Remember when “bad news is good news” first leapt into common parlance? At first it was used as a way to describe the reaction function of Fed policy-makers. It was taken as a cute turn of phrase in encapsulating the state of the world. Over time, as Bloomberg’s Richard Breslow explains, it’s morphed into an ugly and cynical way of justifying mindless investing behavior.
Central banks that cultivated and encouraged irrational exuberance as their main transmission mechanism of monetary policy are now hopelessly caught in its infinite loop. Seemingly feeling the need to continue doing more of the same, no matter the efficacy.
Too many investors now believe, or hope, there will be no policy reversal for the balance of their careers. They explain the world in terms that justify the status quo. It’s become their world view and they’re sticking with it and hope to get out of town before the market gets trickier.
It’s a sad commentary, that the term was actually coined by two psychologists in the 1990s studying faults in human decision-making.
After last Friday’s non-farm payroll report (9/2/16), analyst’s joyfully leapt to the hasty conclusion that it was sure to once again derail a hapless FOMC. No one dare seriously consider September as a legitimate possibility. No discussion of probabilities. The answer is no. Happy days.
Wait for it. Wait for it. There they were. Banner headlines celebrating, “Jobs data saves the day,” “SPX surges on payrolls.”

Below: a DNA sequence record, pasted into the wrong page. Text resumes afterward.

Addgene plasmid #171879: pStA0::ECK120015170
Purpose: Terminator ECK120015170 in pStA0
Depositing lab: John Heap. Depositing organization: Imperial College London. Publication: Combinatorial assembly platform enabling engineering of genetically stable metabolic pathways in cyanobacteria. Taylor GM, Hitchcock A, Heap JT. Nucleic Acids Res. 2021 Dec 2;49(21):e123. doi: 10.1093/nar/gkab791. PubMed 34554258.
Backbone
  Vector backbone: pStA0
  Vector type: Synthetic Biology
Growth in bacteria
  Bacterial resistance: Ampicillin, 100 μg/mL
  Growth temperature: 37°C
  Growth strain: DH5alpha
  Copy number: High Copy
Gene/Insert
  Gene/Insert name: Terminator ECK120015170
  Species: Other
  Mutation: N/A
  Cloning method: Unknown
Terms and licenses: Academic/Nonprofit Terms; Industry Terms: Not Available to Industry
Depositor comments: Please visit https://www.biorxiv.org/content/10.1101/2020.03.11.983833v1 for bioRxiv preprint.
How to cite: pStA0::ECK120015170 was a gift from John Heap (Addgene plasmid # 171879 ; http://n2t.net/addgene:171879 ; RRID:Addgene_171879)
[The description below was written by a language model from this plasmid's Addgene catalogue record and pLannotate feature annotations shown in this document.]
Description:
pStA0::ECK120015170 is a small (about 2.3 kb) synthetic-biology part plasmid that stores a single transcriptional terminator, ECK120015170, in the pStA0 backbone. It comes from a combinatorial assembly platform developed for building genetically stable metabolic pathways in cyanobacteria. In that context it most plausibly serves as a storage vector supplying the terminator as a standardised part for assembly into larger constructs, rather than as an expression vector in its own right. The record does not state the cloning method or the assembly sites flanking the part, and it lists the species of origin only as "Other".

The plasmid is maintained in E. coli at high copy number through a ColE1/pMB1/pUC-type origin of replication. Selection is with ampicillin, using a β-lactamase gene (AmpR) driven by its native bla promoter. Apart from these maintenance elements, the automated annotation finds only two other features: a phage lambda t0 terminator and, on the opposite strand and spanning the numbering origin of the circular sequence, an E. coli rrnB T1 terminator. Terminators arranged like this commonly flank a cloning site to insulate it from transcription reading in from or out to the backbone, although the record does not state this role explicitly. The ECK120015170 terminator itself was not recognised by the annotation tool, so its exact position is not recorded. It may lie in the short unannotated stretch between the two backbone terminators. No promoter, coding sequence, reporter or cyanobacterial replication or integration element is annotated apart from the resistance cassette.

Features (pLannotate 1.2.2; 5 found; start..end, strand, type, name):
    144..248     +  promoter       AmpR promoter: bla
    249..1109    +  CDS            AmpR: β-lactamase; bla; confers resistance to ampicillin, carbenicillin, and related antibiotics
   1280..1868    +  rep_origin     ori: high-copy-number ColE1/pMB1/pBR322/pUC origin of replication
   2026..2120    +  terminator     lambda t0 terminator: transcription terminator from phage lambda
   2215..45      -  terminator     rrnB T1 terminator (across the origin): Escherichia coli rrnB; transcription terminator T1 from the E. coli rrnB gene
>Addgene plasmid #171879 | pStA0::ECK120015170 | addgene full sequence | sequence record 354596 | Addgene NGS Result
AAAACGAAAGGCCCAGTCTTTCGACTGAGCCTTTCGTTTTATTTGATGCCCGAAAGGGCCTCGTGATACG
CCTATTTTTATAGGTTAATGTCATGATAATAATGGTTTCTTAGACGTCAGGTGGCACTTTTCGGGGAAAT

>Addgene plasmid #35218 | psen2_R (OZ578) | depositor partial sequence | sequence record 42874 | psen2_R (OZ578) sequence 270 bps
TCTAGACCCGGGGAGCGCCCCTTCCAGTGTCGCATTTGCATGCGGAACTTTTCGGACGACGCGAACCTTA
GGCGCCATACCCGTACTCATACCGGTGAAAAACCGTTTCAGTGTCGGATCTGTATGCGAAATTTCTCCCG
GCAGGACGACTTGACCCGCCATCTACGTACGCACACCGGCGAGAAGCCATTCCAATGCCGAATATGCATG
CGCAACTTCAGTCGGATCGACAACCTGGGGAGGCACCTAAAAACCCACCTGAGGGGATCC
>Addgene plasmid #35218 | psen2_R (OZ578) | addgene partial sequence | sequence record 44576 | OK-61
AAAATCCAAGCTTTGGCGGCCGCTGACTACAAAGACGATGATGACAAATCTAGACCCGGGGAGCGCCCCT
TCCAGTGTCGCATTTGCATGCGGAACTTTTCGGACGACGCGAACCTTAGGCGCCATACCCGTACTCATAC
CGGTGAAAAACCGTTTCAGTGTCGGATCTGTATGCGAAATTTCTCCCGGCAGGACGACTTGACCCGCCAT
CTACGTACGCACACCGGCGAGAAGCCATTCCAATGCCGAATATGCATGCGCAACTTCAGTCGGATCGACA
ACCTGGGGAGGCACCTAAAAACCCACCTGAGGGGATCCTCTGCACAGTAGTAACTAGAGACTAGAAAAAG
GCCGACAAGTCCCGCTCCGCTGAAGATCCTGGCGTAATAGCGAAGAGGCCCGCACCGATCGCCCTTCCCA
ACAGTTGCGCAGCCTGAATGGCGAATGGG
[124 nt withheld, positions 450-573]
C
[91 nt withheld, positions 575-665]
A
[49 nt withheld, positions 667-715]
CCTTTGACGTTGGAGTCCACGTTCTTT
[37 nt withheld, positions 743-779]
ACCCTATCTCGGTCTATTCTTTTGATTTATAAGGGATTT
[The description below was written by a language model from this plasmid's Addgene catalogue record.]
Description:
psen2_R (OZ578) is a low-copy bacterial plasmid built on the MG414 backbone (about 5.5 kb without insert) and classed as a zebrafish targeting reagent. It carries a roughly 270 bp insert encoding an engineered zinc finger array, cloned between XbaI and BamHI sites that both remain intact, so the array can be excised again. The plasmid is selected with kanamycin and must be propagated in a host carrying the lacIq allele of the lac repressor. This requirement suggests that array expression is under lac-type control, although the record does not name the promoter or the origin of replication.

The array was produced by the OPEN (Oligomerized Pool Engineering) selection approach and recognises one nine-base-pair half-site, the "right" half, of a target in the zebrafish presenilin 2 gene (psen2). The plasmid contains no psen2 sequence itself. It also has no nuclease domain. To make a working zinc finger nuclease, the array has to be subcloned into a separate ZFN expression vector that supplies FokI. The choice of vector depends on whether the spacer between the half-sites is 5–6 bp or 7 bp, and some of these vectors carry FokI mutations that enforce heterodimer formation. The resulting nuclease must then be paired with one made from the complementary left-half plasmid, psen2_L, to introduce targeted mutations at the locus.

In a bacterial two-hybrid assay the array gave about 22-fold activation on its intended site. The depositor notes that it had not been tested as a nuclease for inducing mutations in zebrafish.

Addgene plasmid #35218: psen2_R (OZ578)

And the good feelings have carried through the weekend with “Asian stocks rally most in eight weeks on weak U.S. jobs data.” Ignore bond yields, what do they know, anyway?
Departing India RBI Governor Raghuram Rajan reminded us over the weekend that low global interest rates risk distorting markets and are very hard to abandon. That countries become “trapped” by the fear that rate rises could harm growth.
He was not arguing that, therefore, any excuse not to raise rates should be sought. Quite the contrary. Nor was Fed Chair Yellen when she said the case for higher interest rates had strengthened.
Forward guidance may be lower for longer, but it most certainly has moved away from nothing for as far as the eye can see. And Kahneman and Tversky would have pointed out that Behavioral Economics isn’t the study of the Pavlovian Response.